Twitter reacts to video of Saudi minister comforting Christchurch victim’s wife
On Monday, a video circulated on social media of the Saudi Minister of Islamic Affairs, Sheikh Abdullatif Al al-Sheikh, comforting a female Hajj pilgrim whose husband died in the Christchurch mosque attack earlier this year.
In the video, Sheikh Abdullatif is seen talking to reporters before kissing the woman’s forehead and comforting her while she is crying.
Twitter user Fadila Al Jaffal posted the video to mixed reactions, with some calling out the minister for what they claimed was inappropriate behavior under Islam and others praising him for his humanity and compassion.
“Maybe many see it [as] a human touch but it also symbolizes a new era back to Islamic moderation in Saudi Arabia,” Al Jaffal remarked in her tweet.
Saudi minister of Islamic Affairs trying to calm down a woman pilgrim crying in Mecca, may be many see it a human touch but it also symbolizes a new era back to Islamic moderation in Saudi Arabia— Fadila Al Jaffal (@FadilaAlJaffal) August 5, 2019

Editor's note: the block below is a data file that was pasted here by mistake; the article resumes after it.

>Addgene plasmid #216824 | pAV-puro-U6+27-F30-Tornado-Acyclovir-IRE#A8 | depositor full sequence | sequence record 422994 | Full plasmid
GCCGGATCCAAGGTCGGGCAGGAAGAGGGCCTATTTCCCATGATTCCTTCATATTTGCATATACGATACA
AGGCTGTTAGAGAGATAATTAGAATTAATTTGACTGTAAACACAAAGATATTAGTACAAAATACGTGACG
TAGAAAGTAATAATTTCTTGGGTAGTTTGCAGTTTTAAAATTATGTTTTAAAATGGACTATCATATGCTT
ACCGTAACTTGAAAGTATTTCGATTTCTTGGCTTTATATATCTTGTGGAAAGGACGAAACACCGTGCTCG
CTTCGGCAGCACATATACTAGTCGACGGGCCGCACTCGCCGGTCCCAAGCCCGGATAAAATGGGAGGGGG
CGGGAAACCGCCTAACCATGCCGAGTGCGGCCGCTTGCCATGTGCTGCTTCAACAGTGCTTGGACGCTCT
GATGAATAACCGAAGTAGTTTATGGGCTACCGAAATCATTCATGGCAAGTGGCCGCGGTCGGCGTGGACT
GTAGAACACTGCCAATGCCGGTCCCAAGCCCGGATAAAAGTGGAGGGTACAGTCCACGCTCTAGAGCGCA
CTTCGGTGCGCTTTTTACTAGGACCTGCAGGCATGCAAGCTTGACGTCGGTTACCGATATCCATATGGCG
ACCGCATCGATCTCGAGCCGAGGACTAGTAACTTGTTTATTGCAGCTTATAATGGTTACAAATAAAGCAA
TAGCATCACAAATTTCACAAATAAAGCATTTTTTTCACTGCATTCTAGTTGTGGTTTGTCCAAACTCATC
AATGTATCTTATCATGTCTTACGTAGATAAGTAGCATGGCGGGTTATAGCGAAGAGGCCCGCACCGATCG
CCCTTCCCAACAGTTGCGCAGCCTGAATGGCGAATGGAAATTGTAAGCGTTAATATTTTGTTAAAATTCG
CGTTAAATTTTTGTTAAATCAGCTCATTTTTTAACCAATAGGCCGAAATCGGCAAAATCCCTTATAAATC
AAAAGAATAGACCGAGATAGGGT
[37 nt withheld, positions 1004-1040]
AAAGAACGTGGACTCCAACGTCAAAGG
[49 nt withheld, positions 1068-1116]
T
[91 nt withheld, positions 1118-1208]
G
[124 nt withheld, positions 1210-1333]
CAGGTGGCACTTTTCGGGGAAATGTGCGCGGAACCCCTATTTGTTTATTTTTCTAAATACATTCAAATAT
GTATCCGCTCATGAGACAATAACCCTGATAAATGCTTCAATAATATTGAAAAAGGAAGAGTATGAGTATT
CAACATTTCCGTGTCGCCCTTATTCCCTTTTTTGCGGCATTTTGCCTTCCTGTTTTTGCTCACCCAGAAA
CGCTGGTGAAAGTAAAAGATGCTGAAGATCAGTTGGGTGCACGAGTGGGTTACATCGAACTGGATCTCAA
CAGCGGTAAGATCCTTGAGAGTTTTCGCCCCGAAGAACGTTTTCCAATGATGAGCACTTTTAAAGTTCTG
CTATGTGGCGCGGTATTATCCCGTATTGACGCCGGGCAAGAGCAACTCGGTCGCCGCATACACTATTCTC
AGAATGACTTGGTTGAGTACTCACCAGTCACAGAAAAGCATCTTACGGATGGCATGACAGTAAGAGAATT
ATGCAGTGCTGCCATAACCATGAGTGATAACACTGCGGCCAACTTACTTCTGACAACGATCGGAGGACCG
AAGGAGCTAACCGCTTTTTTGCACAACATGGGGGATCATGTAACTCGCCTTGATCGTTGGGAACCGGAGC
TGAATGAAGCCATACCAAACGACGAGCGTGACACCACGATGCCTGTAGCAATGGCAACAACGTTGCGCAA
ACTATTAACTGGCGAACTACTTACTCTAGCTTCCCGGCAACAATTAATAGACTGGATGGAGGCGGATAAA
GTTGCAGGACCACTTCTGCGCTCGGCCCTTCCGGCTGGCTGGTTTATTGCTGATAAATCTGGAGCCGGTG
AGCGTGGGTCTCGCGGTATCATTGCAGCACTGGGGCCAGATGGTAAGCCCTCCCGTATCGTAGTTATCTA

“This minister is loyal to his religion and homeland,” wrote Twitter user Abital Alayah in the comments section of Al Jaffal’s post. “His critics are the enemies of the success of the reforms.”
هذا الوزير مخلص لدينه ووطنه نقل وزارته نقلة نوعية غير مسبوقه وسيطر على الفوضى ومنتقديه هم اعداء النجاح المتضررين من الاصلاح الذي حققه وسلامتكم.— ابو عبدالعزيز (@abitalalayah) August 5, 2019
“Islam prohibits any physical contact with women unless wife, sis,” a user countered. “What he did is wrong.”
Islam prohibits any physical contact with women unless wife, sis...etc— رجل مهم (@importanto_man) August 5, 2019
So stop lying about it!! What he did is wrong.
Another user took a neutral stance. “The minister’s act is wrong, but we do not know what is in their hearts and we have to improve our intentions,” he wrote.
عمل الوزير خطاء ولكن لا نعلم مافي القلوب وعلينا ان نحسن نوايانا— ابو حمدان الحبابي (@POqHs9Oun4O4egt) August 5, 2019
Saudi Arabia’s King Salman bin Abdulaziz had ordered the hosting of 200 people from the families of the Christchurch shooting’s victims to perform Hajj in the Kingdom, according to SPA. The pilgrims arrived in Mecca on Sunday.
Announcing the decision, Sheikh Abdullatif said it was part of the Kingdom’s efforts to counter terrorism and support the families of those who were affected by the “abominable act that is contrary to all divine teachings and human values and principles.”